How to Get Your Communication Mojo Back

by Aileen Pincus

Speaking with confidence wasn’t top of mind this past year when we weren’t communicating to each other in person. Now that the masks are coming off and the distancing is lessening, some professionals are struggling with building back their confidence in presenting, briefing, and speaking in public to others. There’s no need to worry that you can’t get your “communications mojo” back. Here are some simple tips to keep in mind to help restore and strengthen your confidence in oral communications:

1. Concentrate on Content: Focus on what you have to communicate. Give yourself a break from worry about others’ judgement. Concentrating on getting the content right will naturally help your performance. This isn’t acting; you have to get behind what you’re saying.

2. Have clear, high level messages: Don’t make your audience work to figure out why they should be listening to you. Make sure you have clear, succinct messages that you have confidence in. If that means there’s only one or two high level messages, that’ll be enough as the basis of your talk.

3. Stay in the moment: Don’t worry about filling out someone else’s time frame or meeting someone else’s performance expectations. Don’t try to make a 15-minute briefing last for a half hour. Build in flexibility (such as leaving more time for q and a) and err on the side of brevity rather than trying to fill space.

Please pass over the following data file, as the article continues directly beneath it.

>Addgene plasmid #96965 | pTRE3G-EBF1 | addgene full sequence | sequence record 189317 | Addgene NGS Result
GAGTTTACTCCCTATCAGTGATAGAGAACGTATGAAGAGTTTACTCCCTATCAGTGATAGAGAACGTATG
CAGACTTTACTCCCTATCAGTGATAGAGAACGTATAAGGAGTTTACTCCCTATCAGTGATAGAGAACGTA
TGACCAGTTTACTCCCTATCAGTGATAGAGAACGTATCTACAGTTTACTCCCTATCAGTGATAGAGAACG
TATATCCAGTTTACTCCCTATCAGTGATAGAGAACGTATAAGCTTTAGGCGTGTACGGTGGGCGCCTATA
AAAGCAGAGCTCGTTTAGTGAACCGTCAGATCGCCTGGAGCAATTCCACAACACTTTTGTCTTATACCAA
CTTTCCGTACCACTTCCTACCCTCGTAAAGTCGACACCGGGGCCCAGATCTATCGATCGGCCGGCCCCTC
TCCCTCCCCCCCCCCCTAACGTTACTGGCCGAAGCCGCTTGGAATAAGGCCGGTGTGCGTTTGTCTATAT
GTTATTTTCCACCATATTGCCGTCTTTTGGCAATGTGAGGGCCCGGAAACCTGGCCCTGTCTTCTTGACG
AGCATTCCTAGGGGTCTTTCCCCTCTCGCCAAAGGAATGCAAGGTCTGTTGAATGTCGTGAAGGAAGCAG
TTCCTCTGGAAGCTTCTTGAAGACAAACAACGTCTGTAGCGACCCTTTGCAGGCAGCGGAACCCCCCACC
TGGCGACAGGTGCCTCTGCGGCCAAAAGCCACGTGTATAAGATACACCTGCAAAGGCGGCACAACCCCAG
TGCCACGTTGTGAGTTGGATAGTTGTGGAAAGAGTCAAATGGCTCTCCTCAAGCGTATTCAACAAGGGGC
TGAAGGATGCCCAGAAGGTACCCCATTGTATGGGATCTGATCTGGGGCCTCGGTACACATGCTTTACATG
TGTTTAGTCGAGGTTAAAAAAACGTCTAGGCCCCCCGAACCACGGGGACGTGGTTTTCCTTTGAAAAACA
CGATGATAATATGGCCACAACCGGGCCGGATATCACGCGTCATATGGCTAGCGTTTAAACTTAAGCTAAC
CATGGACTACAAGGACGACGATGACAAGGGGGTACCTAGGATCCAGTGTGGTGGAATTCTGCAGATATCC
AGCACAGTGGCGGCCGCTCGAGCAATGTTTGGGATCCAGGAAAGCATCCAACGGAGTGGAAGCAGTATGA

4. Play to your strengths: If you’re a good story-teller, practice finding a good (brief) one to work into your briefing or presentation. If you’re someone who sticks to a script, pare your material down until you can deliver a shortened, high-level version of it. If you like using materials, try making them as visual and simple as possible. Better to have your audience engaged throughout than wonder why you are repeating yourself.

5. Be realistic: Give yourself some time to rebuild the confidence you had or discover new confidence. That comes from your connection to what you’re saying and your knowledge about why your audience needs to hear it. It doesn’t come from memorization or being afraid you won’t be perfect.

Be kind to yourself as you “take the public stage” once again, strengthening that “performance” muscle you might not have been exercising this past year. Your performance and your confidence will increase with practice. In the meantime, remember the words of Franklin D. Roosevelt: “Be sincere, be brief, be seated.”

About the author

The Pincus Group provides virtual AND in-person help to executives in presentations, speeches, messaging and media interviews. From a base near Washington DC, Aileen Pincus and her group of trainers provides expert coaching for all types of public and private sectors, particularly in this challenging time of “distanced” communication. Visit http://www.thepincusgroup.com and get your free estimate.